A lecturer at Victoria University has written the institution's first doctoral thesis completely in te reo Māori.
Vini Olsen-Reeder, from the School of Māori Studies, examined the hidden factors behind te reo Māori speakers' language choices.
Mr Olsen-Reeder said he felt strongly about academics writing in te reo, despite it being a challenge.
"It's really hard in New Zealand and probably globally to write in indigenous languages because your standing as an academic is measured on your ability to get stuff published and read by people.
"It's going to have less of a readership because there's just less people to read it, so that's really hard and it's the reason why quite few people do publish in te reo. But I also think that if we can't get mana in it from our publishing standing we need to put mana in it ourselves and say, this is what we do."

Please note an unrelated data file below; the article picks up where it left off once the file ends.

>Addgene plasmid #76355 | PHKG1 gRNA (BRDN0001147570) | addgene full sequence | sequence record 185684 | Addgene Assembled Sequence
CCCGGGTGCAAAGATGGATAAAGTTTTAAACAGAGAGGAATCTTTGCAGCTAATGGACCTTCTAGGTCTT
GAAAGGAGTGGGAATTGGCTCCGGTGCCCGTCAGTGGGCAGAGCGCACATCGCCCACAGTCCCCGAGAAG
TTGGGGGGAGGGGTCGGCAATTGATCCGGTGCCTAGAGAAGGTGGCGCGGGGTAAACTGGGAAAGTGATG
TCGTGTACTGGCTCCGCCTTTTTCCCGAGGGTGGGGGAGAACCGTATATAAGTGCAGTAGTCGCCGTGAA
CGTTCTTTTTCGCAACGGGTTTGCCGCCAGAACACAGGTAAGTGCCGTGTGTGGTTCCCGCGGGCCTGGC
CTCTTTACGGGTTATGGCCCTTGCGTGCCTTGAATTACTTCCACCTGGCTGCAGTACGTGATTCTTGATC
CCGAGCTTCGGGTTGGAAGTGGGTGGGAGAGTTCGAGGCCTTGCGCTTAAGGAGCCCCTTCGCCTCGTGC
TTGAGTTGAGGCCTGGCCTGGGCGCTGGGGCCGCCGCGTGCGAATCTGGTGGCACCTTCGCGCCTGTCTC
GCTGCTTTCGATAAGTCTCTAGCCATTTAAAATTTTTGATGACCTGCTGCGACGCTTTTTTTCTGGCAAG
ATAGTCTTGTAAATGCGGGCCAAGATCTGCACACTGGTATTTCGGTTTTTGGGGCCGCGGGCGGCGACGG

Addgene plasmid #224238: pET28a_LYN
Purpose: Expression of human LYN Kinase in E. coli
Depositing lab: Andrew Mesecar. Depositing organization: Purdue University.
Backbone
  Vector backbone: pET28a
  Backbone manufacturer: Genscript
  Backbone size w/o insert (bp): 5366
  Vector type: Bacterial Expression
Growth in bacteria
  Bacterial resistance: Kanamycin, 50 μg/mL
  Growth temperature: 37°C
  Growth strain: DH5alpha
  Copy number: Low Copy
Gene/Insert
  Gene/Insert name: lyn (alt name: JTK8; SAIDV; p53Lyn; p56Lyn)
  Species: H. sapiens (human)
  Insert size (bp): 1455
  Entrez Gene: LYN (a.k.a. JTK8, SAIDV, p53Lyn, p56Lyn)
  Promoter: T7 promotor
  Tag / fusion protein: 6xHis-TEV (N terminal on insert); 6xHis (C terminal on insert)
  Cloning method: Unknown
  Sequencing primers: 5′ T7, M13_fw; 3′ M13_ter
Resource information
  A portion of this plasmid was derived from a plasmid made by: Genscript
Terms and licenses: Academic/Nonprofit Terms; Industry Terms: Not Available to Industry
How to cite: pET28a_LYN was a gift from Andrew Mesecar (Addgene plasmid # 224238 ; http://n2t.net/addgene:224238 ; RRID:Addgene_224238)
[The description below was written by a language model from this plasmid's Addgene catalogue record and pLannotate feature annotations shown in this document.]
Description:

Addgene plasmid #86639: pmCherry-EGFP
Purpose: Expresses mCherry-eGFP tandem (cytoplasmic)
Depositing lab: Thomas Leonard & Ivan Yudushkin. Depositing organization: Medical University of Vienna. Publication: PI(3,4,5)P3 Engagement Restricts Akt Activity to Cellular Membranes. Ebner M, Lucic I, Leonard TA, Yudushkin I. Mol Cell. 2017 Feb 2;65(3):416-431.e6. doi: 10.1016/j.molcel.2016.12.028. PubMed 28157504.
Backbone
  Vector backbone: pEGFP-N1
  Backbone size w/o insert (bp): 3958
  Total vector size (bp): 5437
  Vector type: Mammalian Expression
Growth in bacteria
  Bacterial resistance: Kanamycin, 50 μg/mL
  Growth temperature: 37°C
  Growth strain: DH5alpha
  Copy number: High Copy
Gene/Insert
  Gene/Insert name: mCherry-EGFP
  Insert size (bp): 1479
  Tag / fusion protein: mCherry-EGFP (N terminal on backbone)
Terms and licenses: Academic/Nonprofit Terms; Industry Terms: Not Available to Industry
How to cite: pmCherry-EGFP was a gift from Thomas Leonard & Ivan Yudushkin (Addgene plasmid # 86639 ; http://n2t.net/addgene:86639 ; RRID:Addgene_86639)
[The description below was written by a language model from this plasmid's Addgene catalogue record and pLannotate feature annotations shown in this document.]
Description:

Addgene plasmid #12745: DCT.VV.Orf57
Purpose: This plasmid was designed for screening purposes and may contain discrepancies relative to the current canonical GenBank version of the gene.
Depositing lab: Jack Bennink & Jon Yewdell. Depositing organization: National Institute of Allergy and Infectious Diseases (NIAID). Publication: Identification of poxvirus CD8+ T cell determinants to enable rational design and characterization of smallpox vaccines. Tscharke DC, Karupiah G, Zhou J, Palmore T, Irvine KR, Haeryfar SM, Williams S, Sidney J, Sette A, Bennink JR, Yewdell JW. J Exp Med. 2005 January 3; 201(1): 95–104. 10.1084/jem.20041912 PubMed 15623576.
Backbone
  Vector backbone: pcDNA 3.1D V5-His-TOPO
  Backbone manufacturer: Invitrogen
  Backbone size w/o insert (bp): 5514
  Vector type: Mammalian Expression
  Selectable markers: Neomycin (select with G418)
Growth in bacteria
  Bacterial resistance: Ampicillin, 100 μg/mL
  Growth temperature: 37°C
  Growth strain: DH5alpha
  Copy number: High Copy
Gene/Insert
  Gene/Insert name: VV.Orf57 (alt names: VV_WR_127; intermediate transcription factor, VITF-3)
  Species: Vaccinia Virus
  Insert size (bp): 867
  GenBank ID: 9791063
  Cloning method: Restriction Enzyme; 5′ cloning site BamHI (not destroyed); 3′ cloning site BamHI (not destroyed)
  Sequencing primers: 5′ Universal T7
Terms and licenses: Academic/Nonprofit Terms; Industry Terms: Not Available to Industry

Mr Olsen-Reeder believed writing about te reo Māori in te reo Māori was important.
"If I read something in English that's about te reo Māori I do attribute less mana to it if I know that that person has never written anything in te reo ... how are we portraying that mana if we're not actually living it?"
His thesis explored the language choices of Māori language speakers when they transition from learning te reo to actually using it.
"It came from personal feelings of asking what is it that makes me feel whakamā (shy), what is it that turns me off using te reo but also what turns me on to using te reo.
"There's all of these things that affect our language choices and I wanted to create some kind of detailed explanation of as many things as I could find from the data sets that talked about what turned us off and on to speaking te reo."
Mr Olsen-Reeder will be awarded his PhD at a Victoria University graduation ceremony in December.